Q: How do I determine which viral vector to use for gene delivery?
A: There are several considerations when deciding on the best viral vector:
- Do I need transient or stable gene expression?
- Do I need to infect dividing or non-dividing cells?
- How important is potential immune response from my target cell?
- Will you be using your viral vector in vivo or in vitro?
You can find a quick comparison of viral vectors with respect to these and other factors in our Selection Guide.
Q: Measuring the titer of my virus is too complex and takes too long. Why should I bother?
A: Effective gene delivery depends on using the optimal MOI (multiplicity of infection) for your target cell, and knowing the titer of your virus is essential to using the correct MOI. Also, because viral gene delivery is a complex, multi-step process, occasionally you don’t get the gene expression you expect. Knowing your viral titer will help determine where the problem might be: during viral packaging, during purification, or during transduction of your target cell. While it’s true that most traditional methods of measuring viral titer are tedious and time-consuming, we offer convenient, user-friendly methods to determine viral titer for AAV, adenovirus, lentivirus and retrovirus.
Q: I have seen viral titer expressed in various formats: VP/mL, TU/mL, ifu/mL and pfu/mL? What is the difference?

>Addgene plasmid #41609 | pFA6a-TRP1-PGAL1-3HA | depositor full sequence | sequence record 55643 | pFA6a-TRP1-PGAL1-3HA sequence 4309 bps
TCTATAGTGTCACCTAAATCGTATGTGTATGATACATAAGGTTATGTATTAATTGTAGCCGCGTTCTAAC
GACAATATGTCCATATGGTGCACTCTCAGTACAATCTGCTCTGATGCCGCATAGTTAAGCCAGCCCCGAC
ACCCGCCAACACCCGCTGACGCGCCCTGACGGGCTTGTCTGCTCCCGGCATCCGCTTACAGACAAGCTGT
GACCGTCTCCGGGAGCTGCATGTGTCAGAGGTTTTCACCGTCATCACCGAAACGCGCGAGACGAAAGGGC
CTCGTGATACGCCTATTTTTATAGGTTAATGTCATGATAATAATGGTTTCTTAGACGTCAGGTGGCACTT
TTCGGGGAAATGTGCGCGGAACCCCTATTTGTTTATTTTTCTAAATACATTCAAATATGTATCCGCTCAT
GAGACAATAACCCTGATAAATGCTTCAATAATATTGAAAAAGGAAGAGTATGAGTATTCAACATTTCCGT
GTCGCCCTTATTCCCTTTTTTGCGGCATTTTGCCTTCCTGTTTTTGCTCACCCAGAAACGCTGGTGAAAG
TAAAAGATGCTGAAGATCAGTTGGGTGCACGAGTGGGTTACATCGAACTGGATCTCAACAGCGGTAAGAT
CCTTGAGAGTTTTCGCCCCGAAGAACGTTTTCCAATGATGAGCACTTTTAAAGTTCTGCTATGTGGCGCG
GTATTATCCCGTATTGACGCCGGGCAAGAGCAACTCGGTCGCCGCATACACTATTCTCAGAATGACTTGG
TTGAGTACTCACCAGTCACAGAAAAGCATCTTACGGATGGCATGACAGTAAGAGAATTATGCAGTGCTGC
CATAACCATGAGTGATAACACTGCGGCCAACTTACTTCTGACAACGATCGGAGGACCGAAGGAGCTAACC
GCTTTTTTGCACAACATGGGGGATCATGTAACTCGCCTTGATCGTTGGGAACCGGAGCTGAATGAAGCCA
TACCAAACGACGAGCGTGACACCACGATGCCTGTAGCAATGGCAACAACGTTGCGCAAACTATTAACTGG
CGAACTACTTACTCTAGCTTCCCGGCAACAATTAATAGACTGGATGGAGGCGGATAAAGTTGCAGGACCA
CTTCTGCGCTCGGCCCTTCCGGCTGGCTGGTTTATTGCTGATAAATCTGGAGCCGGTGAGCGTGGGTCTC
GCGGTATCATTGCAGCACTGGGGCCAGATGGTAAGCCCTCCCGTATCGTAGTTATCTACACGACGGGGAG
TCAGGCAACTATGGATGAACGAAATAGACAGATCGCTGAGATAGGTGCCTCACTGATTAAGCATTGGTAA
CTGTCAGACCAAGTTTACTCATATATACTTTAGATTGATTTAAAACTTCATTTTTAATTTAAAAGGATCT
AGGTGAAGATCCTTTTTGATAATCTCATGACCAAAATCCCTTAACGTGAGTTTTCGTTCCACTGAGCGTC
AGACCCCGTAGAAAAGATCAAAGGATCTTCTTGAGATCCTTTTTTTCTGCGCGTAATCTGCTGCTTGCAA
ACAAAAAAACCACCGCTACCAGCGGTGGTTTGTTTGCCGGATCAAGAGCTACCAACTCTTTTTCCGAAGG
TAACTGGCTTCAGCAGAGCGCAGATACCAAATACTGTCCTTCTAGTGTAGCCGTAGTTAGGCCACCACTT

A: There are two main types of viral titer:
- Physical titer is strictly a measurement of how much virus is present, and is usually expressed as the number of viral particles per mL (VP/mL).
- Functional titer, also known as infectious titer, is the measurement of how much virus actually infects a target cell. Functional titer may be expressed in the form of transduction units per mL (TU/mL), plaque-forming units per mL (pfu/mL), or infectious units per mL (ifu/mL), depending on the viral vector.
Functional titer is always a more accurate measurement because it measures how much virus actually gets into the target cell. However, functional titer usually takes much longer to determine and is sometimes not practical. In such cases physical titer may be measured, and functional titer may be calculated from physical titer. Functional titer will always be lower than physical titer, usually by a factor of 10 to 100-fold.
Q: What is the difference between purified and unpurified viral supernatant? Can filtering the supernatant with a low protein-binding filter be considered purification?
A: Purified viral supernatant means that it is free of serum protein and contaminants. Purification usually involves column chromatography or ultracentrifugation. Supernatant passed through a protein-binding filter simply removes cell debris and large insoluble particles. Such a supernatant would not be considered purified and would be particularly unsuitable for any in vivo use.